David L. Shenkenberg, email@example.com
BOZEMAN, Mont. – Tissue changes in appearance before full-blown cancer develops. If doctors notice odd-looking tissue, they will remove it so that pathologists can examine it under the microscope. What if researchers could use an optical tool instead of removing tissue from patients’ bodies?
That’s the idea behind a skin cancer detecting microscope developed at Montana State University by Chris Arrasmith, who began the project as an undergraduate and now has a master’s degree in electrical engineering from the university. Along with his adviser, David Dickensheets, Arrasmith has been working with doctors at Vanderbilt University in Nashville, Tenn., to make this microscope a reality.
Chris Arrasmith developed this handheld laser at Montana State University.
The microscope can be held in a doctor’s hands. It contains a tiny silicon mirror based on microelectromechanical systems (MEMS) technology. The laser is an 830-nm external cavity diode, and the sensor is an avalanche photodiode.
The mirror directs the laser beam such that it scans across the skin. The light reflected back into the handheld confocal microscope is analyzed by Raman spectroscopy. The confocal Raman image is built point by point.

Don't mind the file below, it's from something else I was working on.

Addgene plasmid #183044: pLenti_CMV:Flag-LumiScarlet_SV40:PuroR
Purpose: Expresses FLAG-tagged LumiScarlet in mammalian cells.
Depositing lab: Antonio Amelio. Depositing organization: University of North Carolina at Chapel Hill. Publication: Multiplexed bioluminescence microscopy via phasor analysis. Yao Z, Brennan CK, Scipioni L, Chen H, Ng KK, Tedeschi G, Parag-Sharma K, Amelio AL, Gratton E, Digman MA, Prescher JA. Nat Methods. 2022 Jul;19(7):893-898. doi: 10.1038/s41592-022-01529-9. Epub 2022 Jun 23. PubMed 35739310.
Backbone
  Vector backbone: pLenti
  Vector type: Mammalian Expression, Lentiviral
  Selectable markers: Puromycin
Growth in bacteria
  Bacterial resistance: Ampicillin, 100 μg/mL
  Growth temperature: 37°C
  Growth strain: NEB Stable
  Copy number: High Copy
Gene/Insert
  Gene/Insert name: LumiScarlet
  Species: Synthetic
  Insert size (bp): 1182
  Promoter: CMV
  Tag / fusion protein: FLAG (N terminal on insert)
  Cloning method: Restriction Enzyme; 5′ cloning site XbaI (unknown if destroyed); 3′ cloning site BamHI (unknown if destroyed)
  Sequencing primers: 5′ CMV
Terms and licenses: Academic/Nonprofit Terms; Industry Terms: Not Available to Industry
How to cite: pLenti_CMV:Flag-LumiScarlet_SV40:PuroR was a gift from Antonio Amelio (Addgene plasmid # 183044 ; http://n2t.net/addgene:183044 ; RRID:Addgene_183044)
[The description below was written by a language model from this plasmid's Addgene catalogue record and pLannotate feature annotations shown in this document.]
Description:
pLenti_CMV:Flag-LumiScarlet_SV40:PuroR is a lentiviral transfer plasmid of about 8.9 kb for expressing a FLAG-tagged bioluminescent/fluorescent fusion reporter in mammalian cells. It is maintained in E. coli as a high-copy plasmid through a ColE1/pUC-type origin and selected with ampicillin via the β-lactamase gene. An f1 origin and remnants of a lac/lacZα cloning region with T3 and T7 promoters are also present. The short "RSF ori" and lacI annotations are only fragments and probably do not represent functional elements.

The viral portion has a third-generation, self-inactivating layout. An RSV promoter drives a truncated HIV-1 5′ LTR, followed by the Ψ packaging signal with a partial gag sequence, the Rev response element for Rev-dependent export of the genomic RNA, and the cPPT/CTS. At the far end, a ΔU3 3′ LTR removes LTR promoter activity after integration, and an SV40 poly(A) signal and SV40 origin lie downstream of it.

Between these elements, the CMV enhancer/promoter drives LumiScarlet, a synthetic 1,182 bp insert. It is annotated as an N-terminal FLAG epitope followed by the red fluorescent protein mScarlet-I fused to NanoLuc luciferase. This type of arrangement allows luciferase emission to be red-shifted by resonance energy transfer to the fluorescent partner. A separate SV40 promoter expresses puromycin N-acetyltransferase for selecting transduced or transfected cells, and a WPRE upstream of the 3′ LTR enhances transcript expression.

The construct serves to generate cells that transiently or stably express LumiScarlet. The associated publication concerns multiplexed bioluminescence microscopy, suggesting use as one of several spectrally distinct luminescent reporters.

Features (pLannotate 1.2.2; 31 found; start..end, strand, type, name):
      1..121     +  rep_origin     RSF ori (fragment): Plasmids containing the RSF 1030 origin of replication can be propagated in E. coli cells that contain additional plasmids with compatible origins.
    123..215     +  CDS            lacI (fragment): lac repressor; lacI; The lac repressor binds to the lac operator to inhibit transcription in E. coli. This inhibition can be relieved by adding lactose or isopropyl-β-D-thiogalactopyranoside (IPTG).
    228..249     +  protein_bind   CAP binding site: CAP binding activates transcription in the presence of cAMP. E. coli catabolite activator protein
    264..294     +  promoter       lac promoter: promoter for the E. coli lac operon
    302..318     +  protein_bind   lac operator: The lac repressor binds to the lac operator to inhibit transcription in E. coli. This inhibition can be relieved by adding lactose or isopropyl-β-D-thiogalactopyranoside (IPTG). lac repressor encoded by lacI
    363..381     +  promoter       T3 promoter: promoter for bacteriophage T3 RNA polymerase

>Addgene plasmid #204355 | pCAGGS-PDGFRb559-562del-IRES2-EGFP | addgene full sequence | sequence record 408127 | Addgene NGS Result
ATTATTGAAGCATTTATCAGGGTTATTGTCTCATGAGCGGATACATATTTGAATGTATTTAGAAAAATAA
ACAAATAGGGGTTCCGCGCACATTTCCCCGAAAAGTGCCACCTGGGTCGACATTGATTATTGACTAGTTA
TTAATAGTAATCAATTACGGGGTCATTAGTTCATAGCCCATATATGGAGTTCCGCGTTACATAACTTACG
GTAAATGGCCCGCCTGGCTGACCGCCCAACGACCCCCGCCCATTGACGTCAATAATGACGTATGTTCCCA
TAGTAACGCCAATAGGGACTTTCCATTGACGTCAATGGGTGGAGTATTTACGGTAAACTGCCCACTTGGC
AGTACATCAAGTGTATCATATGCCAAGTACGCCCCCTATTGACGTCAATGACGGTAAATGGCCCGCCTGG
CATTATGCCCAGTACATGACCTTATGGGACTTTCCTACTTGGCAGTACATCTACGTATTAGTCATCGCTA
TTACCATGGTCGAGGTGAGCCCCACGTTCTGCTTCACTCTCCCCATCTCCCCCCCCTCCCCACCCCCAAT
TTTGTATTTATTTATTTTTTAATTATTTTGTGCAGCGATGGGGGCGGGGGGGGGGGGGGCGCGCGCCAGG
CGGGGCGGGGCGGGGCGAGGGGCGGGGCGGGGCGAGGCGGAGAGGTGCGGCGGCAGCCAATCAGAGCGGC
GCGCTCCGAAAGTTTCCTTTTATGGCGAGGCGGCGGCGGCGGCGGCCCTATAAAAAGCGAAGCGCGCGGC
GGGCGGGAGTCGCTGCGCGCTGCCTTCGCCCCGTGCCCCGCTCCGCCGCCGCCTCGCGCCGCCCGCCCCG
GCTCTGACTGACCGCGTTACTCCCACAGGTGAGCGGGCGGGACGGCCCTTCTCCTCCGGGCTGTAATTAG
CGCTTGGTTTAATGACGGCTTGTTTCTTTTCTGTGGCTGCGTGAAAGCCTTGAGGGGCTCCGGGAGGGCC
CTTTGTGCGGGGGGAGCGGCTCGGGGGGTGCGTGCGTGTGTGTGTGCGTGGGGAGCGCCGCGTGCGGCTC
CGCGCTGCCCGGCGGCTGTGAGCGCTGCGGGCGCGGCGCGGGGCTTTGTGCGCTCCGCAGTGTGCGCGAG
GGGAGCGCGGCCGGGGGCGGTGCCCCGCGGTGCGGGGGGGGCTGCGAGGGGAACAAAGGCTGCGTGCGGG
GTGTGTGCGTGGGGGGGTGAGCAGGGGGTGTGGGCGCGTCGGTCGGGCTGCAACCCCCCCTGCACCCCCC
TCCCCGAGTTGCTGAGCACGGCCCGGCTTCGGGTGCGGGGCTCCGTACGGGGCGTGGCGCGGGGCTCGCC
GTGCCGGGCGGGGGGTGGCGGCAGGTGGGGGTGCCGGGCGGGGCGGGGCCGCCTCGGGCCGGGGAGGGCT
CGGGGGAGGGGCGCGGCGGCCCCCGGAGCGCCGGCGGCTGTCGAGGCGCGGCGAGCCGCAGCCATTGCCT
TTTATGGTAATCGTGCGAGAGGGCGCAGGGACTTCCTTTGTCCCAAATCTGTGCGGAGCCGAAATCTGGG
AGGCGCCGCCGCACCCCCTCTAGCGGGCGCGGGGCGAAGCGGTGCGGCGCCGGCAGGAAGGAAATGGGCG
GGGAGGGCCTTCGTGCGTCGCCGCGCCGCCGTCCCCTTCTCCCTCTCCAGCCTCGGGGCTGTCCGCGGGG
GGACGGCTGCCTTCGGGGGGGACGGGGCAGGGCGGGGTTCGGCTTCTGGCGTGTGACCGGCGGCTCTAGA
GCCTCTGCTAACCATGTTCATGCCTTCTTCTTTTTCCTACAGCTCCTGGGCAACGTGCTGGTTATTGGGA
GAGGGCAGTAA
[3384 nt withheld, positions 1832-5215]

Although confocal Raman has been done before, it has been carried out using much larger desktop-size instruments that require tissue to be removed from patients. “The uniqueness of our probe is the combination of confocal microscopy and Raman spectroscopy into a handheld,” Arrasmith said. “This allows Raman spectra to be obtained with resolution on the cellular level.” He expects that the second-generation device will be even smaller, perhaps the size of a chalkboard eraser.
Now that he has graduated, Arrasmith is looking for a job. “I am hoping to find employment by the end of June or so,” he said.